Lots of praise for SpaceX, little criticism of NASA
On the other hand, rival Boeing Aircraft and Space is making no progress. His spacecraft, the CST-100 Starliner, was originally scheduled to take off for the first time in 2015. But nothing came of it. Technical problems continued to delay the launch. During the first unmanned test flight in December 2019, massive software bugs surfaced and the capsule was unable to dock with the International Space Station. In flight, Boeing installed a software update that enabled at least one successful return to Earth. Then NASA ordered a second unmanned test flight, which is currently scheduled for May 2022 after new delays.
However, the documentation hardly indicates this. It is largely limited to highlighting the decidedly exciting career of SpaceX and its management staff.
The authors refrained from making their own comments and only allowed the participants to speak. Expected impact: Everyone stresses how wonderful it is to work together, how excited they are in moving the program forward and how much their families support them. We witness a warm welcome to astronauts on the International Space Station and let us show us some of the details of life in space. Finally, we can follow how the space capsule landed in the water after a picture-perfect flight.
It was done in an exciting way, but unfortunately viewers do not get any technical details in the documentary. How is the dragon capsule built? How many astronauts can it carry? What makes it different from the Apollo capsule or the CST-100 Starliner? Why haven’t space shuttles been further developed in their 30 years of operation, and why have subsequent programs failed? More criticism of NASA, which has become bureaucratic frozen over the years, would have been appropriate.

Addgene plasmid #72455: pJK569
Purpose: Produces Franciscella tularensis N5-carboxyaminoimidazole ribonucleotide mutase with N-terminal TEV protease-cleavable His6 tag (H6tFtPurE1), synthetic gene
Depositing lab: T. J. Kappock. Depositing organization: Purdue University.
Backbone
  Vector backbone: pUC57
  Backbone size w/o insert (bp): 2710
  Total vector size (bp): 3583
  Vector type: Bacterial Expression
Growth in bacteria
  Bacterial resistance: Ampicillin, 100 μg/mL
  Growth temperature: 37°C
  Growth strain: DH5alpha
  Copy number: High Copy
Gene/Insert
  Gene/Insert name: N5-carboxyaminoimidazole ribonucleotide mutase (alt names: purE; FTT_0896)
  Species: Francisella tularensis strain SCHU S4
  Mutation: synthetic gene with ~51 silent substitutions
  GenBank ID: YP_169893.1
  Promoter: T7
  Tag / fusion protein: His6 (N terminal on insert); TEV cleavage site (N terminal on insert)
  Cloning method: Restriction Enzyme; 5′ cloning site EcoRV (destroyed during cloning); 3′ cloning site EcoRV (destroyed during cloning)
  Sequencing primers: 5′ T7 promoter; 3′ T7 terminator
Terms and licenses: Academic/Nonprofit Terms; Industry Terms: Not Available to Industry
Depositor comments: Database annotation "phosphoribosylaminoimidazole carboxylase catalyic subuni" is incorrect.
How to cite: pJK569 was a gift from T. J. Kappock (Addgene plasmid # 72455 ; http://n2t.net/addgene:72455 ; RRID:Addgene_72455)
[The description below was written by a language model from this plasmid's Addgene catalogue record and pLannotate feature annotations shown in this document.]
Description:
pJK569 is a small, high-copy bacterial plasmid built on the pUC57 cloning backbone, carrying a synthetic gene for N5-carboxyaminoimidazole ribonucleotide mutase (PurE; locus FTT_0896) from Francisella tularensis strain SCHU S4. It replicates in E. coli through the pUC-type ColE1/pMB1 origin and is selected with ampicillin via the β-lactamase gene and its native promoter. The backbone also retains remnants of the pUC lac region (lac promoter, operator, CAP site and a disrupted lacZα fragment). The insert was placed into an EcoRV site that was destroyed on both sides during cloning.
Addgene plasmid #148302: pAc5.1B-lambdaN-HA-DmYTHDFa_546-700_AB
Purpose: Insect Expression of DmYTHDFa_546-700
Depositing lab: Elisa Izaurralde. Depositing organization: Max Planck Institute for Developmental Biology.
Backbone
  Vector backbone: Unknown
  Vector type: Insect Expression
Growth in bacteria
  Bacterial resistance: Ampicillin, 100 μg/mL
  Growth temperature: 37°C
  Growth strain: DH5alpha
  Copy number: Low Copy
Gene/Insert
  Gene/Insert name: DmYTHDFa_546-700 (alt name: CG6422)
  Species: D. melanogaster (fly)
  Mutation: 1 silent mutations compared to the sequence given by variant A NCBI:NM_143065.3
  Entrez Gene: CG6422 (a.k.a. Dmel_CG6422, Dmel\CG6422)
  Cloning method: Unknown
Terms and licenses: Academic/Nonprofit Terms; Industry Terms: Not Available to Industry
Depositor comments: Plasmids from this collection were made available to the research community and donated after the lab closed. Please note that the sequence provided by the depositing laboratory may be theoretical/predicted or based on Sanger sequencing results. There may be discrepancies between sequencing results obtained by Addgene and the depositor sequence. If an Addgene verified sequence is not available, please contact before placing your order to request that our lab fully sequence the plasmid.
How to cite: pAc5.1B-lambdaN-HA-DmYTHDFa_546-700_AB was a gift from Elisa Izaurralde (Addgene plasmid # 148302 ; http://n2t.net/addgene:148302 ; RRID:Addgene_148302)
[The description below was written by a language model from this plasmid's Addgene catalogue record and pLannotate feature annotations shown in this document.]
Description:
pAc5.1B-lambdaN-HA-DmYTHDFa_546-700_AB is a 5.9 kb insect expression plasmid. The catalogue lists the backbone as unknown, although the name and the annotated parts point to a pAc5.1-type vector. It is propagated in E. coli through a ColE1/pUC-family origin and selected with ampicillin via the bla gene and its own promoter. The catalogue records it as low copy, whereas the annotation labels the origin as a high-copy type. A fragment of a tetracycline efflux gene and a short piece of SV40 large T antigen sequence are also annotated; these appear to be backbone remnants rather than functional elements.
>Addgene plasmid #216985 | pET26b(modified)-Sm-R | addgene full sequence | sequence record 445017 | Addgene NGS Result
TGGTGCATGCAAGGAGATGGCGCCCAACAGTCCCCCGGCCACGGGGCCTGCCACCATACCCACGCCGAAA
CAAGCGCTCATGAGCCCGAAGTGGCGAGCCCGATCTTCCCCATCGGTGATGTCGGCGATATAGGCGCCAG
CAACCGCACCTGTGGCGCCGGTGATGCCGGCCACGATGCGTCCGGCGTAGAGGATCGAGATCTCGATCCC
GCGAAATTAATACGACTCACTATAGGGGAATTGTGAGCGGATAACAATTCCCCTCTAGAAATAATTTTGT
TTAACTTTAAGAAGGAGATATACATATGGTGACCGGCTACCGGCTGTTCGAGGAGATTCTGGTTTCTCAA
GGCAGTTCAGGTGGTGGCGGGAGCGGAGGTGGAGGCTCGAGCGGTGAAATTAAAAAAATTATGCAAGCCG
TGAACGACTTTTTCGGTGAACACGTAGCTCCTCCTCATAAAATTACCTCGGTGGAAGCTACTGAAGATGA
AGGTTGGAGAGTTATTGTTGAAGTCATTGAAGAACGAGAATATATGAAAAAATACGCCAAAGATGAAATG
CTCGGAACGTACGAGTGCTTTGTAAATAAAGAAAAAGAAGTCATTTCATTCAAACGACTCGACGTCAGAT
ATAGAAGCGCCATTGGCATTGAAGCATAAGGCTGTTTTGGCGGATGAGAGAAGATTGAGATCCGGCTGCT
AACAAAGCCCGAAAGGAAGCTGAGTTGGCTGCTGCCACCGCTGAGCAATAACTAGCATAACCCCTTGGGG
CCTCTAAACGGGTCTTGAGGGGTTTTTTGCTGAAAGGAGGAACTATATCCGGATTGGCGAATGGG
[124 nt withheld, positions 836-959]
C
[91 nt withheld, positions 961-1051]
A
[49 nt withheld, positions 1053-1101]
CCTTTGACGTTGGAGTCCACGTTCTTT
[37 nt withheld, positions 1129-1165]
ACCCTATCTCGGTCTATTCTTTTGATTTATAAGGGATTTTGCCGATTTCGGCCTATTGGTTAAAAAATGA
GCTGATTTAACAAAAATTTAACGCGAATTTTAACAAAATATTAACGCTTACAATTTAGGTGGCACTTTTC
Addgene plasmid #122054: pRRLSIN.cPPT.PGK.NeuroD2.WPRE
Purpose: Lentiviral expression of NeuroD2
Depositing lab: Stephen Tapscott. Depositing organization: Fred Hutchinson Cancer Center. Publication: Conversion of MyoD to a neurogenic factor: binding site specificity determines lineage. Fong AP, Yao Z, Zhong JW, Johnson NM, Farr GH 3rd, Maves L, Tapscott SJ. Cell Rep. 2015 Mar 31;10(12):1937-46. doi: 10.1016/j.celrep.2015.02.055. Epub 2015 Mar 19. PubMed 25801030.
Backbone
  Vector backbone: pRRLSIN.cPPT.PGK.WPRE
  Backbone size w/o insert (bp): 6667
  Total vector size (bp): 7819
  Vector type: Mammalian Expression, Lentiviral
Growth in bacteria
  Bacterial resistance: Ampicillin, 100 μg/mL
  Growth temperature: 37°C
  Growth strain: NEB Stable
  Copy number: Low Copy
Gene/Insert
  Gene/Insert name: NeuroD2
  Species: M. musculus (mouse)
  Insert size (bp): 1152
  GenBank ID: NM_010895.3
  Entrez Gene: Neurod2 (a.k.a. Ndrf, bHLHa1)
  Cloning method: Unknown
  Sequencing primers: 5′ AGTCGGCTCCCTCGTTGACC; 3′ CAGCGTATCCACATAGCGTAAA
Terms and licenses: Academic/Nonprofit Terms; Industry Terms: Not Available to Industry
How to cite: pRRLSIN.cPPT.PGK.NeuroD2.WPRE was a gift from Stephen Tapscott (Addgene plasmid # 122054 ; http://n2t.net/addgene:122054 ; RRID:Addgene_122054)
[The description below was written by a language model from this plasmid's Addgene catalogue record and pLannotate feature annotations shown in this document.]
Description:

Kind of a long promotional video for SpaceX
The directors are Jimmy Chin and Elizabeth Chai Vasarhelyi. The couple won the 2019 Academy Award for Best Documentary Feature for “Free Solo,” which is about free climber Alex Honnold. As aviation professionals, they have not yet caught any attention. Nor do they excel in “return to space”.
Most videos should look familiar to those interested in space travel; They came from the archives of NASA or SpaceX. Many of them have long become icons, like the launch of Saturn 5, the landing of Falcon 9, and the destruction of the Space Shuttle. The interviews with astronauts Hans Koenigsmann, Gwen Shotwell and some of the other participants only appear to have been conducted specifically for documentation.